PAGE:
Several public chalk drawings supporting the Black Lives Matter movement over the past month in Camas have either been defaced or scrubbed away entirely, creating a game of whack-a-mole between the chalk drawers and other city residents — as well as the city itself.
After one drawing appeared earlier this month on a wall at Crown Park, it disappeared before the cycle repeated twice more. Most recently, sidewalk art supporting the movement outside of the Camas Public Library was defaced.
“It’s kind of been a back-and forth between erasing it and coming back, but it’s definitely getting the word out there,” said Kiana Gouveia, one of the chalk drawers.
Gouveia and Eli McMillan, both 17-year-old rising seniors at Camas High School, created their first mural on July 6 at the park. Gouveia said she has seen students of color being treated unfairly at her high school.
“I don’t see a lot of support for people of color,” Gouveia said. “I just wanted to make the people of color in Camas feel loved and accepted.”
The drawing was quickly removed. Gouveia and McMillan returned to the site July 11 and made another drawing, which was removed again.
“It was definitely a wake-up call,” Gouveia said. “I was definitely upset, but it pushes me to keep doing things.”
The second time, Melissa Peake, who lives near the park, said she spotted another resident removing the drawing. Following a quick, testy exchange with the resident, Peake posted about the encounter on Facebook and invited others to join her in creating another mural.
On July 13, several city residents, including Gouveia, joined her.
“It was big and beautiful. We were all super proud of it, and it was taken down,” Gouveia said.
Early in the morning of July 15, Peake heard power washing at the park. The mural was being scrubbed, this time by someone wearing a yellow construction vest who appeared to work for the city.
“I was totally alarmed when the city took it down,” Peake said.
Peake said that when she reached out to the city, she was told city officials consistently remove marks from public structures. But Peake said she routinely sees chalk drawn on the wall that remains there for extended periods of time.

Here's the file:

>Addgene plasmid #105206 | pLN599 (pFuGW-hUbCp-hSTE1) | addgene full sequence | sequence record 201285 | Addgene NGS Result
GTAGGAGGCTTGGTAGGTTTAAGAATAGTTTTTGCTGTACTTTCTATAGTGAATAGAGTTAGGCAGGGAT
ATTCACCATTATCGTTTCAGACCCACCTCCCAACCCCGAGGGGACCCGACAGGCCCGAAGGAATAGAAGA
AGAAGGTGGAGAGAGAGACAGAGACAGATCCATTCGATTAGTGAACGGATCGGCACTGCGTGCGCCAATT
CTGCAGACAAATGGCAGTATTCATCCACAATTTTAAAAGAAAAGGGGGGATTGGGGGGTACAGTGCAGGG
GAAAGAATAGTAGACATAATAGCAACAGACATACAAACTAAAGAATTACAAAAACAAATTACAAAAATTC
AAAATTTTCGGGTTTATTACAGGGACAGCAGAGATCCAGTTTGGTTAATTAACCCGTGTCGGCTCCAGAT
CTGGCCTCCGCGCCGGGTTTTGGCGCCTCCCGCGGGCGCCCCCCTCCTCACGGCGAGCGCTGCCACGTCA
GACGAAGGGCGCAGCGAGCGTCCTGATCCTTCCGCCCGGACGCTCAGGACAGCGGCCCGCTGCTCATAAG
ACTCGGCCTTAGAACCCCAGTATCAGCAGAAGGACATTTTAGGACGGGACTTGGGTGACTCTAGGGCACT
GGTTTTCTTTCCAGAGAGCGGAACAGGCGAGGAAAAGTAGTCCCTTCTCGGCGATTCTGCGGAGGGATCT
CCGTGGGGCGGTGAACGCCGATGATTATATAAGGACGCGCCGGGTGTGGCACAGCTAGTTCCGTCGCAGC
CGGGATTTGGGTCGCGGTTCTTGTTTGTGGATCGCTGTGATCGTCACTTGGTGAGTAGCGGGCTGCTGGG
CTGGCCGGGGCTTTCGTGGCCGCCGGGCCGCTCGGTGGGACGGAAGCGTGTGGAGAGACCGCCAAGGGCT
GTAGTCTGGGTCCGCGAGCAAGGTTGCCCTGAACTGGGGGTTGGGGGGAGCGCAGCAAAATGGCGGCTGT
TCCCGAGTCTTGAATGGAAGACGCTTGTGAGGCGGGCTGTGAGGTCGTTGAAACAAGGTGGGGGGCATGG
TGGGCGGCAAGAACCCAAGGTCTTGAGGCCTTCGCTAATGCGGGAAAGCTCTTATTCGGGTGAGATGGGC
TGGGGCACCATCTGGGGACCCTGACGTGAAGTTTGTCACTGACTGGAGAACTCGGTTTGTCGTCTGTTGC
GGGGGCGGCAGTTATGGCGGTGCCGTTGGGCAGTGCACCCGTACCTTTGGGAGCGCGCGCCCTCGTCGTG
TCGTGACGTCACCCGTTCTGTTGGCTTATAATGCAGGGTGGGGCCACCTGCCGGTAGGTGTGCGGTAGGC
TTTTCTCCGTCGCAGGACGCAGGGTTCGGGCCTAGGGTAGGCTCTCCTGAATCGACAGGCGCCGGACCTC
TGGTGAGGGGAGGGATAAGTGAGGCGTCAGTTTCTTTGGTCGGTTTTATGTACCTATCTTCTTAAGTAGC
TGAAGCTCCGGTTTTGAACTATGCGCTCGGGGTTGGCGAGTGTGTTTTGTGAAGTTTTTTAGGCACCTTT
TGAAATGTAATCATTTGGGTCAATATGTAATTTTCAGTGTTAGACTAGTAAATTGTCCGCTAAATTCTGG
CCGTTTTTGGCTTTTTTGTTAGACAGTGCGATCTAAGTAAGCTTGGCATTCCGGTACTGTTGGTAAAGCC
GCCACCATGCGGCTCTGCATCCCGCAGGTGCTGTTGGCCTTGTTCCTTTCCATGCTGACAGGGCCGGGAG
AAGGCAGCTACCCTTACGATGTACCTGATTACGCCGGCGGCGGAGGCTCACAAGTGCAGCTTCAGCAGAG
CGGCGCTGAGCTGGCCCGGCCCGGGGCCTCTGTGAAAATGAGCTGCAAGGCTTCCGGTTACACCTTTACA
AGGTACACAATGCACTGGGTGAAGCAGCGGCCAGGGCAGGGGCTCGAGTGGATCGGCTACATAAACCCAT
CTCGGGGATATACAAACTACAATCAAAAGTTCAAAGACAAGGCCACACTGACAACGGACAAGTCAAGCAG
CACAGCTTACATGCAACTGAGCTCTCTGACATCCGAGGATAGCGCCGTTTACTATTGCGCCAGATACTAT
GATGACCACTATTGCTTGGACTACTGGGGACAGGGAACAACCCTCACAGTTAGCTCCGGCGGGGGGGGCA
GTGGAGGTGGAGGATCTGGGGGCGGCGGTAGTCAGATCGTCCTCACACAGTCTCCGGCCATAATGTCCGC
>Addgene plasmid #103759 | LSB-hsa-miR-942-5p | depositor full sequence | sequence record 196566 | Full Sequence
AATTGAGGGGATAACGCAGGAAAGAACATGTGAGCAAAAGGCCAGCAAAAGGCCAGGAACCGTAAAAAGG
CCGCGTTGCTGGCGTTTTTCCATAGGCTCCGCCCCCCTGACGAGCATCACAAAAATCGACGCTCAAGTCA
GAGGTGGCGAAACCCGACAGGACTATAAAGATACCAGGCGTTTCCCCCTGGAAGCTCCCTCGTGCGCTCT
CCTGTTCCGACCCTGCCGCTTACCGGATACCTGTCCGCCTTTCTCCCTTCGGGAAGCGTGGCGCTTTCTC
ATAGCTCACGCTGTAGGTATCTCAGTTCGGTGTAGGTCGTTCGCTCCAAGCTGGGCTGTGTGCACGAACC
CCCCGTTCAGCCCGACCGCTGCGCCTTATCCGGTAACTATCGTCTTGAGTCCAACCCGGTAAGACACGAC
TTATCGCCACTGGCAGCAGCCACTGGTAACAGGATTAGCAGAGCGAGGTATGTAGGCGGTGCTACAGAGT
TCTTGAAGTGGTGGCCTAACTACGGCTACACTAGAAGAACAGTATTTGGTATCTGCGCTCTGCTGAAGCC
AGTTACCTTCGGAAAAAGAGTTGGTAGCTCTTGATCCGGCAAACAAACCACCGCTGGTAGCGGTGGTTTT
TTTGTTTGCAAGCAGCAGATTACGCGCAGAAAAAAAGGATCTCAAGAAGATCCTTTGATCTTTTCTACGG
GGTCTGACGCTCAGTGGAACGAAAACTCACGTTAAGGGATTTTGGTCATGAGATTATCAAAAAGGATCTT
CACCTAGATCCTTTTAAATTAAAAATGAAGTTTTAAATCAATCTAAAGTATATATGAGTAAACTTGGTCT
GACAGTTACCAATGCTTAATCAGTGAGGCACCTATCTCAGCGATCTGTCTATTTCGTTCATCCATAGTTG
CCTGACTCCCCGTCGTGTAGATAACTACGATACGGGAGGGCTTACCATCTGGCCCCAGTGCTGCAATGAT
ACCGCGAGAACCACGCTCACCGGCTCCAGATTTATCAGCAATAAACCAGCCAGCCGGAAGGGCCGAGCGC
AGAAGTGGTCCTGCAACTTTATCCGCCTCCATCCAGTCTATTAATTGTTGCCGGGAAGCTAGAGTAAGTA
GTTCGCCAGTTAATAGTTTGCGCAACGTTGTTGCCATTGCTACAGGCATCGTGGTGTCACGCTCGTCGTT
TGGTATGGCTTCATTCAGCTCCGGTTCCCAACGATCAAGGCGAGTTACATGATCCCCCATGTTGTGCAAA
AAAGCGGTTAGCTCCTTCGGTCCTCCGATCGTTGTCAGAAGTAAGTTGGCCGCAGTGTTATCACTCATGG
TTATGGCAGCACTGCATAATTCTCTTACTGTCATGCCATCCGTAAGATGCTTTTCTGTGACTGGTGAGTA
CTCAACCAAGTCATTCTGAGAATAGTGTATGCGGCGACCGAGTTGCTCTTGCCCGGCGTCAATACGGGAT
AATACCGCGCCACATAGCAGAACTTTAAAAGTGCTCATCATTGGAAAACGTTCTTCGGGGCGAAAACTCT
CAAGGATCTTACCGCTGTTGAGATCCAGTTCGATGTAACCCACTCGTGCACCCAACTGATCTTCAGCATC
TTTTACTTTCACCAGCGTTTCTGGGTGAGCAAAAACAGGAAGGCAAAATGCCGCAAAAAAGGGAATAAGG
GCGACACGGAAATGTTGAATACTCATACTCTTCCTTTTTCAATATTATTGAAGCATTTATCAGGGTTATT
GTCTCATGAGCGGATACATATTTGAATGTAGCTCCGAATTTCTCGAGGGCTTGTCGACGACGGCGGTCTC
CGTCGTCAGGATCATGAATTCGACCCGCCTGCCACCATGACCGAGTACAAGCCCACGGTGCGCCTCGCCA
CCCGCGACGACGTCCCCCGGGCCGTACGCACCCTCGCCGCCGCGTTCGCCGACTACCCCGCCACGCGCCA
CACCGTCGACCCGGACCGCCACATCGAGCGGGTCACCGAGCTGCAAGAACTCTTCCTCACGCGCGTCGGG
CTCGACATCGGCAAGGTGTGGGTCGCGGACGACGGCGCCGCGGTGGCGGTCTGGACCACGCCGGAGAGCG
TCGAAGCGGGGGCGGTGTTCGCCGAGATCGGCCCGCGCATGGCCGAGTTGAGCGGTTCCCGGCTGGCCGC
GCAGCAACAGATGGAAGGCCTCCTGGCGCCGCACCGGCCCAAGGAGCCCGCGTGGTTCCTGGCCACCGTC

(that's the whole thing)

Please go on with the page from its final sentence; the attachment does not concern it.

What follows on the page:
“It actually said ‘Trump 2020’ for a couple of months. But it never occurred to me to erase someone else’s chalk drawing,” Peake said with a laugh.
Camas Mayor Barry McDonnell did not respond to requests for comment Tuesday.
Peake contacted the Camas Public Library, which is hosting an art walk with 150 sidewalk spots around the building for residents to create chalk drawings. Through Aug. 3, residents can sign up online to draw on one of the spots.
Peake asked if she would be able to create an illustration supporting Black Lives Matter. Library Director Connie Urquhart said the drawings would be acceptable as long as they didn’t include rhetoric such as hate speech or profanity.
“I said, ‘Of course,’ because what could be kinder than saying that someone’s life matters?” Urquhart said. “This is a particular time when people feel they need to express themselves, and we wanted to give them the platform to do that.”
By last week, up to 20 spots on the sidewalk referenced Black Lives Matter or racial justice.
But on Thursday, someone smudged the illustrations. Other, unrelated drawings were unharmed.
“It’s just heartbreaking,” Urquhart said. “It felt like someone wanted to erase the existence of Black lives. It seems dramatic, but that’s how it felt.”
In response, the library extended the event, which was originally scheduled to end Friday, and offered those whose drawings were defaced a chance to recreate them. Urquhart said that some, including those who didn’t originally make the drawings, have offered to help by creating more long-lasting chalk paint.
Gouveia said she is making plans for future public displays.
Peake said she plans to speak about the issue during a city council meeting Monday. She said she’s hopeful for a solution, such as permanent mural space.
“I’m hoping the city of Camas actually takes a stand for Black lives,” Peake said.
Camas, the second-largest city in Clark County with a population of more than 24,000 people, consists of more than 85 percent white residents, according to the U.S. Census Bureau.
“This is not actually about any of us because we are just a bunch of white people,” Peake said. “We’re just trying to bring awareness to our small, very white town.”